Chen, Shih-Yen MD, PhD*; Tsai, Chi-Neu PhD; Chen, Chyi-Liang PhD; Chao, Hsun-Chin MD*; Lee, Yu-Sheen PhD§¶; Lai, Ming-Wei MD*; Chen, Chien-Chang MD*; Huang, Wen-Ling MS*; Chiu, Cheng-Hsun MD, PhD†‡

Pediatric Infectious Disease Journal: December 2013 - Volume 32 - Issue 12 - p 1335–1339
doi: 10.1097/INF.0b013e3182a5f5b6
Original Studies

Background: The study aimed to investigate the molecular epidemiology of severe viral gastroenteritis (AGE) in children in Taiwan after the implementation of the rotavirus vaccine in the private sector.

Methods: Fecal samples from hospitalized children with severe AGE from April 2004 to March 2011 were examined by reverse transcription-polymerase chain reaction or polymerase chain reaction to identify enteric viral pathogens. The study period was divided to prevaccine (before September 2006) and postvaccine (after October 2006) periods. The prevalence of enteric viruses between the 2 periods was analyzed. The disease burdens of rotavirus- and norovirus-associated diseases were assessed according to vaccine implementation status and were adjusted for age.

Results: A total of 755 stool samples were collected from hospitalized patients with AGE; enteric viruses were identified in 586 patients (77.6%), including 44 with concomitant bacterial infection. Viral enteric infection by rotavirus, norovirus, astrovirus, sapovirus, enteric adenovirus, multiple viruses and bacterial coinfections were found in 216 (28.6%), 128 (17.0%), 24 (3.2%), 6 (0.8%), 69 (9.1 %), 99 (13.1%) and 44 (5.8%) patients, respectively. A significant increase of norovirus infection was found in the postvaccine period (P < 0.001); on the other hand, rotavirus infection in infants has been reduced substainally (P = 0.056) and the annual peak of rotavirus infection has gradually become less prominent, with a significant decline of coinfection of rotavirus with other pathogens.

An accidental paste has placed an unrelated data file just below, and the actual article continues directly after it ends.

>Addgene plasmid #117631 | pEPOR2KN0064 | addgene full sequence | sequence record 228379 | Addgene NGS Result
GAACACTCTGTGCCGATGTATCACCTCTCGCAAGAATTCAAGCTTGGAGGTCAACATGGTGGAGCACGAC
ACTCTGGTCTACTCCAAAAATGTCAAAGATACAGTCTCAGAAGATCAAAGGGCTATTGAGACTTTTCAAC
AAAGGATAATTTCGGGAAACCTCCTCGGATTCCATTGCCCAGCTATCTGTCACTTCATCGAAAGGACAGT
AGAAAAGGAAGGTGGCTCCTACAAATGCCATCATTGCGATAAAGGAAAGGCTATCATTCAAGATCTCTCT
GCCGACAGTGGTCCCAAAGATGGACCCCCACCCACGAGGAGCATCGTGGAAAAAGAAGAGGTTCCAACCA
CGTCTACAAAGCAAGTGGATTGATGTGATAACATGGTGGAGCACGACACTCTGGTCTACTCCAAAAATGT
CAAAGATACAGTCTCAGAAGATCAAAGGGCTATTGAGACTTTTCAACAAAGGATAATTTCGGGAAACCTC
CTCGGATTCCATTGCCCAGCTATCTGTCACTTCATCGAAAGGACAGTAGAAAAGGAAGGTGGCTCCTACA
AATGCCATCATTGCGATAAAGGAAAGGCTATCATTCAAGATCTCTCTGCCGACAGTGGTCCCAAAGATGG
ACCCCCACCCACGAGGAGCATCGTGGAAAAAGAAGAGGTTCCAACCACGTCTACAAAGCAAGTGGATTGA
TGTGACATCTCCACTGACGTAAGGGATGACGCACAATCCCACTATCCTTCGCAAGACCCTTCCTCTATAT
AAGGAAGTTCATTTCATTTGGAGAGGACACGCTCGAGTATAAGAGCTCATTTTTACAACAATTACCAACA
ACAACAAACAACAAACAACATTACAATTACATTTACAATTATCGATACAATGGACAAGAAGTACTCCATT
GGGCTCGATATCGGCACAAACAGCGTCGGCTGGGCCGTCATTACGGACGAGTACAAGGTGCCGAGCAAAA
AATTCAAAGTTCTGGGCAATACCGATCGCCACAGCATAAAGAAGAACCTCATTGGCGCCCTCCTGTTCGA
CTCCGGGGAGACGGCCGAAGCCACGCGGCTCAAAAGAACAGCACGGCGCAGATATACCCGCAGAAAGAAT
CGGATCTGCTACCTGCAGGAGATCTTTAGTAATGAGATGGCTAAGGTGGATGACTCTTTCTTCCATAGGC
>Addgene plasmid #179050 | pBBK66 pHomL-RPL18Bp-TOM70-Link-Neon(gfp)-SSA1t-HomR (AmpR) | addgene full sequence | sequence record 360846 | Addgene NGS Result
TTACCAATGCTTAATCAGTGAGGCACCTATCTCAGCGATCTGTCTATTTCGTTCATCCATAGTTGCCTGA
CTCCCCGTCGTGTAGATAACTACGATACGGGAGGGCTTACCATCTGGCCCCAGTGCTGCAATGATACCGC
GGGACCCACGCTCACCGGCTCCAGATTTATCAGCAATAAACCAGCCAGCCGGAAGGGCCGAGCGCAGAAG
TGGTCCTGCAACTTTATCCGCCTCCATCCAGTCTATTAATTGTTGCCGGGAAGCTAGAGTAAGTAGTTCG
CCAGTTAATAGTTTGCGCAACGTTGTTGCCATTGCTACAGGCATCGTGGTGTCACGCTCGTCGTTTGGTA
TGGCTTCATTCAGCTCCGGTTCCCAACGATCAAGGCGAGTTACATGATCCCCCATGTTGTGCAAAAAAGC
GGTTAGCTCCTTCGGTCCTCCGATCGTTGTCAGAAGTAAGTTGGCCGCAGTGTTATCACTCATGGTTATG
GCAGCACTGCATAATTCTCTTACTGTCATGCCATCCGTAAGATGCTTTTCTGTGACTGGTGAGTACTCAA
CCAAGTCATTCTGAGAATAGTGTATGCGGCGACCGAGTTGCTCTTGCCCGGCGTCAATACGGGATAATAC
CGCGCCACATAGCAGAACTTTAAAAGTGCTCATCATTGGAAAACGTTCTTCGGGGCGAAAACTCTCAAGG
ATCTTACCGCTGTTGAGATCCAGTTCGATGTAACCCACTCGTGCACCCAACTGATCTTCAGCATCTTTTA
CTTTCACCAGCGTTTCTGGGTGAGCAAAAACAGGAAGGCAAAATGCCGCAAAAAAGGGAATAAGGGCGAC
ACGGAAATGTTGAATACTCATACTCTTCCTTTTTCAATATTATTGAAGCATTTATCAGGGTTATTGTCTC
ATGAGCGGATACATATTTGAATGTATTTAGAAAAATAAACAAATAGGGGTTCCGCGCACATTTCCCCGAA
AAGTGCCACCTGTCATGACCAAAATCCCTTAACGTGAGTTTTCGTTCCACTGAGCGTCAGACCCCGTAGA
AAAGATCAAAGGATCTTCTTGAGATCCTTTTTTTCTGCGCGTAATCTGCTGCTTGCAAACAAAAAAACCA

Conclusions: Suboptimal use of rotavirus vaccines in the private sector caused a slow but modest impact on severe rotavirus AGE, whereas norovirus infection became more common.

From the *Division of Pediatric Gastroenterology, Chang Gung Children’s Hospital; Graduate Institute of Clinical Medical Sciences, Chang Gung University College of Medicine; Molecular Infectious Disease Research Center, Chang Gung Memorial Hospital; §Department of Biotechnology, Min-Chuan University; and Genomic Medical Research Core Lab and Department of Laboratory Medicine, Chang Gung Memorial Hospital, Taoyuan, Taiwan.

Accepted for publication July 19, 2013.

This work was supported by grants CMRPG400032, CMRPG490052 and OMRPG3A0031 from Chang Gung Memorial Hospital, Taoyuan, Taiwan, and NSC101-2314-B-182A-047 from National Science Council, Taipei, Taiwan. The authors have no other funding or conflicts of interest to disclose.

Address for correspondence: Cheng-Hsun Chiu, MD, PhD, Division of Pediatric Infectious Diseases, Department of Pediatrics, Chang Gung Children’s Hospital, 5 Fu-Hsin Street, Kweishan, Taoyuan 333, Taiwan. E-mail: chchiu@adm.cgmh.org.tw.

© 2013 by Lippincott Williams & Wilkins, Inc.